Ill Will Hunting
A film shot in New Zealand without magical rings, hobbits and Ian McKellen can still be a bit of a fantasy, even if unintended. Native Kiwi director Taika Waititi's "Hunt for the Wilderpeople" is a buddy picture where the buddies couldn't be more different, a staple of the genre.
Ricky Baker (Julian Dennison) is a young, overweight, orphaned teenage boy who has run out of options because of his consistently bad personal behavior. The state, in the person of a social worker named Paula (Rachel Hall), has delivered Ricky to a couple living in an extremely rural area. It's his last chance to catch on with a family before he is forced to live in a form of detention. Paula is a buffoonish version of a nasty Nurse Ratched type. Her character is more annoying than anything else and each time she appears, she brings down the story, although maybe some of you might find her funny.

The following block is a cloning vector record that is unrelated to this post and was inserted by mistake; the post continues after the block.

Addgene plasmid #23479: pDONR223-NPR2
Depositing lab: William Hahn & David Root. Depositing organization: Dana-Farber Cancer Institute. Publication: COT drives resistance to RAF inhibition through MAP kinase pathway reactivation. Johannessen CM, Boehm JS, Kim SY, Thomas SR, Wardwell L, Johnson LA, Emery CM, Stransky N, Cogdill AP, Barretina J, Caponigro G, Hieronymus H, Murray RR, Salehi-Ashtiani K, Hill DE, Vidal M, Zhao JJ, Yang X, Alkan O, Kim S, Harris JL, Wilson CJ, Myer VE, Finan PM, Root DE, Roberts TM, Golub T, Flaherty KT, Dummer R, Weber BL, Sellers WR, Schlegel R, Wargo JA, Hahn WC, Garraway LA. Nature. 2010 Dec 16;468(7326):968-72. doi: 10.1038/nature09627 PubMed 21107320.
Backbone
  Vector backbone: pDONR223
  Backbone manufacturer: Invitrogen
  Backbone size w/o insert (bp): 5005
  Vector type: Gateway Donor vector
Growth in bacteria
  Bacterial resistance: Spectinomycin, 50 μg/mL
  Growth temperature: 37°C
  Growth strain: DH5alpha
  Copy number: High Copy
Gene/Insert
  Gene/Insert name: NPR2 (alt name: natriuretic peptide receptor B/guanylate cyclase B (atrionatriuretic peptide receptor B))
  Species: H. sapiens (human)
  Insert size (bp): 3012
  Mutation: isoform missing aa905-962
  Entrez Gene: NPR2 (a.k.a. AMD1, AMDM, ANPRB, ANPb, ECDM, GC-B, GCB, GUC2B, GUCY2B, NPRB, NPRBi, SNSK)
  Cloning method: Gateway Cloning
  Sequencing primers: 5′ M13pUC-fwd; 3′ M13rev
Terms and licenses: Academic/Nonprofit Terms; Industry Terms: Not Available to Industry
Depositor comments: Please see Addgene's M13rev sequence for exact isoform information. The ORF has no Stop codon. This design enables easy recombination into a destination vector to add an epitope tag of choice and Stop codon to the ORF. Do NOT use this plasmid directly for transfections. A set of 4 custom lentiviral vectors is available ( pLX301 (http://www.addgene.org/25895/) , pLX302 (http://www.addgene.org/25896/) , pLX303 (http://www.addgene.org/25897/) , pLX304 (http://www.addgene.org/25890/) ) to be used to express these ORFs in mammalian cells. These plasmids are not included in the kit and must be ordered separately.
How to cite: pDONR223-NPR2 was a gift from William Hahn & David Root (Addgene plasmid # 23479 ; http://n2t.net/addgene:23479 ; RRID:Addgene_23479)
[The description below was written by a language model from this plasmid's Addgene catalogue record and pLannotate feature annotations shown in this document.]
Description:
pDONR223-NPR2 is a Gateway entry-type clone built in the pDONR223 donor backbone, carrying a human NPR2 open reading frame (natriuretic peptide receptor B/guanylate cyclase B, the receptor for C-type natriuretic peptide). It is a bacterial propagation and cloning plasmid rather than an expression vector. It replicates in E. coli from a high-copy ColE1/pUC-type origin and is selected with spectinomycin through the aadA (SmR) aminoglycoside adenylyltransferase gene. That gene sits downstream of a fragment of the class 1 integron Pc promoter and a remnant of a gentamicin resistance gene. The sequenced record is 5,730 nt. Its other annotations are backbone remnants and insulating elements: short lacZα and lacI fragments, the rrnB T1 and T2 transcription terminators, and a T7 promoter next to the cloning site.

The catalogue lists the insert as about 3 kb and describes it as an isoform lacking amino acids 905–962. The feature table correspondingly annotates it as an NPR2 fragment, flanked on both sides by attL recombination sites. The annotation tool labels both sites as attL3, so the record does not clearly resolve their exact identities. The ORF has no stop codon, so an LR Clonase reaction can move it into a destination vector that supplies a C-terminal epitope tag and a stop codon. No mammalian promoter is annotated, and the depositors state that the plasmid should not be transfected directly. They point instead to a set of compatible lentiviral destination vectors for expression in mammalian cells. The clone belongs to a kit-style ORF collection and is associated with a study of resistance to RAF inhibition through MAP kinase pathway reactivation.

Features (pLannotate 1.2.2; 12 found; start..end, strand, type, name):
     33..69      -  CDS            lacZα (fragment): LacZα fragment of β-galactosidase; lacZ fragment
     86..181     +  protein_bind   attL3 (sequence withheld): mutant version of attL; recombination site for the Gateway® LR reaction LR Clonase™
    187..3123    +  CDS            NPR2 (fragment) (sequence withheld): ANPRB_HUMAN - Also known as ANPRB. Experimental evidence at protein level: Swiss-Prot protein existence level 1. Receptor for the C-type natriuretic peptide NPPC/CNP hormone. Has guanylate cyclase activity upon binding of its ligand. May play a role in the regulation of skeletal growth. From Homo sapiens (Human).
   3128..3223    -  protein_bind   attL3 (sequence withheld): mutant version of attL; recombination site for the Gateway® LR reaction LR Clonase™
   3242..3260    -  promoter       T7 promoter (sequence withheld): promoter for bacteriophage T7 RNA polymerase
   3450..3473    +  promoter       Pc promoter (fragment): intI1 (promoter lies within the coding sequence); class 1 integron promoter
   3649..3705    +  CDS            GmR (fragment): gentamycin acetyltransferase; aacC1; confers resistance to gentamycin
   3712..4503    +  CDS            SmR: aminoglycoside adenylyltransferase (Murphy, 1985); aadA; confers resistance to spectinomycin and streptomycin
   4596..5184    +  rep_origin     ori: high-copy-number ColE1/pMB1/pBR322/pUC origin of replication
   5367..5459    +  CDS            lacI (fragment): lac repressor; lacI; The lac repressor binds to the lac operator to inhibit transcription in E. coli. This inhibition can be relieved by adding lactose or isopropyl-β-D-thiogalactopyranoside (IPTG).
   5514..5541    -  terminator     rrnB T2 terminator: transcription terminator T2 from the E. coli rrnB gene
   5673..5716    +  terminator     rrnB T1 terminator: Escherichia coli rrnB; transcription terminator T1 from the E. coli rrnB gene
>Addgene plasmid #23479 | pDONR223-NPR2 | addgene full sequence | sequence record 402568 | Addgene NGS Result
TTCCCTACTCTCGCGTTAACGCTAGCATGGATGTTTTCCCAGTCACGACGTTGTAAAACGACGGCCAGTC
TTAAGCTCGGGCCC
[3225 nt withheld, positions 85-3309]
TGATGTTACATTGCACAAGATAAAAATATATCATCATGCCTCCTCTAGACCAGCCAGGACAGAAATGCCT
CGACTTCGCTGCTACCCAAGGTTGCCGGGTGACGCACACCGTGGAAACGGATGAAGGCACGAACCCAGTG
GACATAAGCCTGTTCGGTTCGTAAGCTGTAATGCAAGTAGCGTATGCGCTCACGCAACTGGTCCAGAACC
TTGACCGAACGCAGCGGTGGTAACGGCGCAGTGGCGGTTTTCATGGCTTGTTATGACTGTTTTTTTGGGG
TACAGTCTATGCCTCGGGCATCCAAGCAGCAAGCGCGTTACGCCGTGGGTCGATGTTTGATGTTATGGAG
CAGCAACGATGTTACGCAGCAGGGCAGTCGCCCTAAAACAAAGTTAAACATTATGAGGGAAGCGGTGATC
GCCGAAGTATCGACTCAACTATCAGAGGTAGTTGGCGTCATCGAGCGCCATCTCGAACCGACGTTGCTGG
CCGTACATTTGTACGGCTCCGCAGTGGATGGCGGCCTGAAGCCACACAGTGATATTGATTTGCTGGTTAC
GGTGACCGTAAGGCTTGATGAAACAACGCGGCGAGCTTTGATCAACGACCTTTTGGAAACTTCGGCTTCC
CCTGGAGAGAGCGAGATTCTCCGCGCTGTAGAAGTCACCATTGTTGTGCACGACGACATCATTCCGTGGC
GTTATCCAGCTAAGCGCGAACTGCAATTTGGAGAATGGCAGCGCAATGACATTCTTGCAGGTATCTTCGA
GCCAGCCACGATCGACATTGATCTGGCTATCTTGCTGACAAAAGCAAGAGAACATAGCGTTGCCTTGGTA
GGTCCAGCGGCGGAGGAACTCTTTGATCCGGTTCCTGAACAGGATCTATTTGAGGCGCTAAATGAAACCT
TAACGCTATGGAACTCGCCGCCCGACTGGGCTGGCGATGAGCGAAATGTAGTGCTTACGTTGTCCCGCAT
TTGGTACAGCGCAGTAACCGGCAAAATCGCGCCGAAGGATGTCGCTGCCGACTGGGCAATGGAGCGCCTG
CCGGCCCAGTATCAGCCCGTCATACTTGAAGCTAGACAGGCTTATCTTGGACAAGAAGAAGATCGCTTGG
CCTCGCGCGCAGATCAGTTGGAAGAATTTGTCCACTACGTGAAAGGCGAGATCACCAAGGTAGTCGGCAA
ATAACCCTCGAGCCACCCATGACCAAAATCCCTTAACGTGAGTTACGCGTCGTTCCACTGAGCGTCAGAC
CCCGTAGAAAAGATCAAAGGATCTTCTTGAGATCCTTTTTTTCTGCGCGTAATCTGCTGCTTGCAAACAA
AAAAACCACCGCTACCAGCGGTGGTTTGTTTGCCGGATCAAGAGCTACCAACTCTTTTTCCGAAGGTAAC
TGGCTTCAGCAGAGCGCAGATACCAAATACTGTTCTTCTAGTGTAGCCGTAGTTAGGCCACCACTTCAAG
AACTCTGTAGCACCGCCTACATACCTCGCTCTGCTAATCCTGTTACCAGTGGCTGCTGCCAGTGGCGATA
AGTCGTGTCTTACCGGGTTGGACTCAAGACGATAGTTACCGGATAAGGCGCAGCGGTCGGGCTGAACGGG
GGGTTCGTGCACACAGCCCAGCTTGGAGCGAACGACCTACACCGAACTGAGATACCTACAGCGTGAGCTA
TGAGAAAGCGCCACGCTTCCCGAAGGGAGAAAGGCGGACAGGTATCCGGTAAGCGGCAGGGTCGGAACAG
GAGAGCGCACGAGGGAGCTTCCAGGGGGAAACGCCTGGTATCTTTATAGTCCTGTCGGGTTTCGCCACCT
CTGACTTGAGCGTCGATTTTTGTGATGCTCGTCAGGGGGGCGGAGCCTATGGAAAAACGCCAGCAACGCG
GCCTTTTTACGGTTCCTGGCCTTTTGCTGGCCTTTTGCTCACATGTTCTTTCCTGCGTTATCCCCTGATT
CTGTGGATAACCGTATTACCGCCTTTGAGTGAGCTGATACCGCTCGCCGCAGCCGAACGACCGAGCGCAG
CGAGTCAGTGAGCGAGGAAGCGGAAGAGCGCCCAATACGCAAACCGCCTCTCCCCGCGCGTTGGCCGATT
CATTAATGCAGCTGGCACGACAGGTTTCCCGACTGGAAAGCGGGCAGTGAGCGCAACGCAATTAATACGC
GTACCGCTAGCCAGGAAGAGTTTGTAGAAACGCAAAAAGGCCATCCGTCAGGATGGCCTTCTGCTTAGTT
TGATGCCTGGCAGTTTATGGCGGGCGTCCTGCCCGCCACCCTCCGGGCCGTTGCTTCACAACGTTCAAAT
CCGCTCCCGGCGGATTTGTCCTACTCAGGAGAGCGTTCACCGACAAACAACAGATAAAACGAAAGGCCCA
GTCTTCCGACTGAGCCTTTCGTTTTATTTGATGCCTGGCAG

Bella (Rima Te Wiata) is the lady of the house who greets them and she immediately fawns all over Ricky, welcoming him into her home. Te Wiata's performance is brilliant, but we don't see enough of her. Her husband, Hector (Sam Neill), is a curmudgeonly loner who spends most of his time hunting for food, fixing things around the house, and avoiding human interaction. There is genuine love between the couple, though.
Ricky wants no part of his new "family" and runs away every chance he gets, but he never gets very far. When the authorities find out that Ricky is once again not fitting in, Paula and her assistant return to take him back into state custody, only to find that he is missing. Hector heads out to find him - and find him he does - but before they can head back home, Hector slips and breaks an ankle. Having no other options, the man and boy remain together while the ankle heals. When they are finally able to get going, they learn that the police are looking for both of them, and that the police believe Hector has abducted Ricky, with unsavory intentions for the boy.
The rest of "Hunt for the Wilderpeople" consists mostly of the authorities looking for Hector and Ricky. Waititi attempts to make this section both tense and funny. There is almost tension when they confront a wild boar. Almost. There are many stabs at humor, a few of which actually work. But there are no real stand-out moments that you'll be dying to tell your friends about. Waititi plays it a little too safe with the humor and the tension, leaving you wishing it was all a lot wilder.